Wednesday, July 28, 2004

"Belligerent Occupation"

Those are the words that Aharon Barak, chief justice of Israel's Supreme Court, used to describe Israel's presence in Judea, Samaria and Aza in his recent command to the Defense Ministry regarding the relocating of the "separation fence." Was the choice of the word " belligerent" arbitrary or carefully chosen? Does the fact that the definition of the word  "fascism" contains the word belligerent perhaps have anything to do with Barak's choosing it? 

Here is the definition of fascism as it appears in the fourth edition of the American Heritage Dictionary: 

a. A system of government marked by centralization of authority under a dictator, stringent socioeconomic controls, suppression of the opposition through terror and censorship, and typically a policy of belligerent nationalism and racism. b. A political philosophy or movement based on or advocating such a system of government. 2. Oppressive, dictatorial control.

Could Barak really imply that Israel is fascist? Yes, indeed -- he is a devoted and most powerful post-Zionist.

"The central contention of post-Zionism is that the idea of a Jewish state with its unique calendar, flag, anthems, rhythms, ethos, and history is atavistic, a throwback to the romantic nationalism of the nineteenth century that begat, among other things, fascism and Nazism. " -- from the World Zionist Organization.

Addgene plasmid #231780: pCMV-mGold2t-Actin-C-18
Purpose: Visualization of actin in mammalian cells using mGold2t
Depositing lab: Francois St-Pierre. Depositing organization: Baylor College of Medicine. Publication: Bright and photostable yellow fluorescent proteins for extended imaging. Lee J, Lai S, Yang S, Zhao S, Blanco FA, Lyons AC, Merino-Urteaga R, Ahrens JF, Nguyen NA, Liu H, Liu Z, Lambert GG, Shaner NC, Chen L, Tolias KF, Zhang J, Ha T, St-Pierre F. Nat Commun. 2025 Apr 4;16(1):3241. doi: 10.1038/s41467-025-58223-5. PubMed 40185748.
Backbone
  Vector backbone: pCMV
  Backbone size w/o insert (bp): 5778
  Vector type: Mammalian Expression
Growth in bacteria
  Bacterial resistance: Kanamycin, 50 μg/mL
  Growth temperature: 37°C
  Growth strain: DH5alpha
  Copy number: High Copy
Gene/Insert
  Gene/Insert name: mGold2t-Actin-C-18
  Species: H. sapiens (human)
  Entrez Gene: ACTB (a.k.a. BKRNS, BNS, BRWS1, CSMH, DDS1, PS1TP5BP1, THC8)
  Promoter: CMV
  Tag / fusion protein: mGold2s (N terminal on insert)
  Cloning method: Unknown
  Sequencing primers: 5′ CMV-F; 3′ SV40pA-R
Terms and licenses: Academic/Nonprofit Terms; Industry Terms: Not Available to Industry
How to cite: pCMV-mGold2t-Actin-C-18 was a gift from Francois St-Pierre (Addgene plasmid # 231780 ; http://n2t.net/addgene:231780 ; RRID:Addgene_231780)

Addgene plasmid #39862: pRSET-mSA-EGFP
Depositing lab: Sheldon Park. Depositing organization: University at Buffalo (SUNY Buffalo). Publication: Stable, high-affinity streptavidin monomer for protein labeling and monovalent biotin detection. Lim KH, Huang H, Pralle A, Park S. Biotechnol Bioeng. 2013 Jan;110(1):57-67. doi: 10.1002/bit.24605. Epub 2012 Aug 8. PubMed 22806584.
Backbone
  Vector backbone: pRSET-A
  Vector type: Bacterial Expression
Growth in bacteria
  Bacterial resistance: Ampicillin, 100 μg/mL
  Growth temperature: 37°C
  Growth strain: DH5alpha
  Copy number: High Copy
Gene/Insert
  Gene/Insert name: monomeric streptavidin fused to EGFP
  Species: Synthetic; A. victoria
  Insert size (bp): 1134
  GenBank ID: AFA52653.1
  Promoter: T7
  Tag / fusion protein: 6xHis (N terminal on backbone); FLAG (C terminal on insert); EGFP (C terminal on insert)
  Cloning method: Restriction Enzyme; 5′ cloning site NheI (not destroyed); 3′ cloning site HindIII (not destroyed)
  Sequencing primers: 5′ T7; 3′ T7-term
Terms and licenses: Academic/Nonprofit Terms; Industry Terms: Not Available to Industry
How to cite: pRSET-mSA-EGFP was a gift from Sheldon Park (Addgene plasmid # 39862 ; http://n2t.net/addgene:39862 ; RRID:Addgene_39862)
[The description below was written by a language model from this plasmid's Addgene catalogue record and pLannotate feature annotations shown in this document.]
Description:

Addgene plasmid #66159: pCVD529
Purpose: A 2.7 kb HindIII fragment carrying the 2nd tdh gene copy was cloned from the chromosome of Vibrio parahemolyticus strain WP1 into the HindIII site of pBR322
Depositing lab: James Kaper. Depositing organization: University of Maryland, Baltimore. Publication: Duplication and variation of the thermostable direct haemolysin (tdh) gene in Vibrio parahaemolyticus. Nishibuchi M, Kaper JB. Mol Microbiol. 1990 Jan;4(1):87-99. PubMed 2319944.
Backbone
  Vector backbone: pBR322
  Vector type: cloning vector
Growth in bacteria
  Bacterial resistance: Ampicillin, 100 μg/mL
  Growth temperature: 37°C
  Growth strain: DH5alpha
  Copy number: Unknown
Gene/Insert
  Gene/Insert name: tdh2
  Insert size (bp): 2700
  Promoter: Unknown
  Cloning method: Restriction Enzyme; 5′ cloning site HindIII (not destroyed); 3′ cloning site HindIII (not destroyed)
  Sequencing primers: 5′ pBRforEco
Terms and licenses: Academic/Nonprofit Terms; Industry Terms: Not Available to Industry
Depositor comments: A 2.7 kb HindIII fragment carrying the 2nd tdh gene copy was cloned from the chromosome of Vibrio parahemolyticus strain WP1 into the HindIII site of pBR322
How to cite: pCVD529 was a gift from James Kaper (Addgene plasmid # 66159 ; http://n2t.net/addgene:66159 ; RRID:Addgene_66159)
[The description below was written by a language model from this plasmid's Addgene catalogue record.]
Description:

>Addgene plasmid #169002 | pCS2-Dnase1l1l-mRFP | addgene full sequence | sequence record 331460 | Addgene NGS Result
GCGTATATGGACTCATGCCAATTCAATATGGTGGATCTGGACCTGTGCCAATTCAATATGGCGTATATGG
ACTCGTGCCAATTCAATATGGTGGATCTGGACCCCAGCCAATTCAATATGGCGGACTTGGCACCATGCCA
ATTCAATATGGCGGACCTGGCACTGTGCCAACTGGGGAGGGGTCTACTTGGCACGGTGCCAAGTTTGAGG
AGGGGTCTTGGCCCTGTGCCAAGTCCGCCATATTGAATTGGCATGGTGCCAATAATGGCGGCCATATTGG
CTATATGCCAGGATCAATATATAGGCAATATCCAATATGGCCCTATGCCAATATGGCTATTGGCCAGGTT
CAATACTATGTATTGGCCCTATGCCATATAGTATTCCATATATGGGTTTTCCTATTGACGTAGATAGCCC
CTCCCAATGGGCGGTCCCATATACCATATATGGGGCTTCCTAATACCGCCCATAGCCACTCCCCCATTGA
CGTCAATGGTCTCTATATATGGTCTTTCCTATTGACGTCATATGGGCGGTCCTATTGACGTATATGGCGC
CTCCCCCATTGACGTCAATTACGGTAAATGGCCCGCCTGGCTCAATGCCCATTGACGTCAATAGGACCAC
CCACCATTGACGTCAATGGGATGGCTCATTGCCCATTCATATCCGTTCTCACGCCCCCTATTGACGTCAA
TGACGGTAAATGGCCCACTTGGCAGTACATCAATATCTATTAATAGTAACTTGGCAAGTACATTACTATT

It is interesting that the International Herald Tribune chose to quote the phrase "belligerent  occupation" when reporting on Barak's fence decision:

"The Palestinians will fashion the nonbinding ruling from The Hague into a political battering ram, but their greatest victory may lie in the similarities between the international court and the Israeli rulings. In his opinion, Aharon Barak, the Israeli High Court's president, agreed that Israel holds the West Bank "in belligerent occupation" and is therefore subject to international law. The court accepted, moreover, that Israel cannot build barriers on occupied land if their purpose is political or "motivated by the desire to annex territory." It held that Zionist ideology is not an acceptable justification for seizing occupied lands. These, in broad outline, are the same arguments the international court relied on."

 It  does not seem that the term "belligerent occupation" language was lifted from the Hague ruling but rather that it is Barak's choice of language. The IHT apparently approved and quoted it.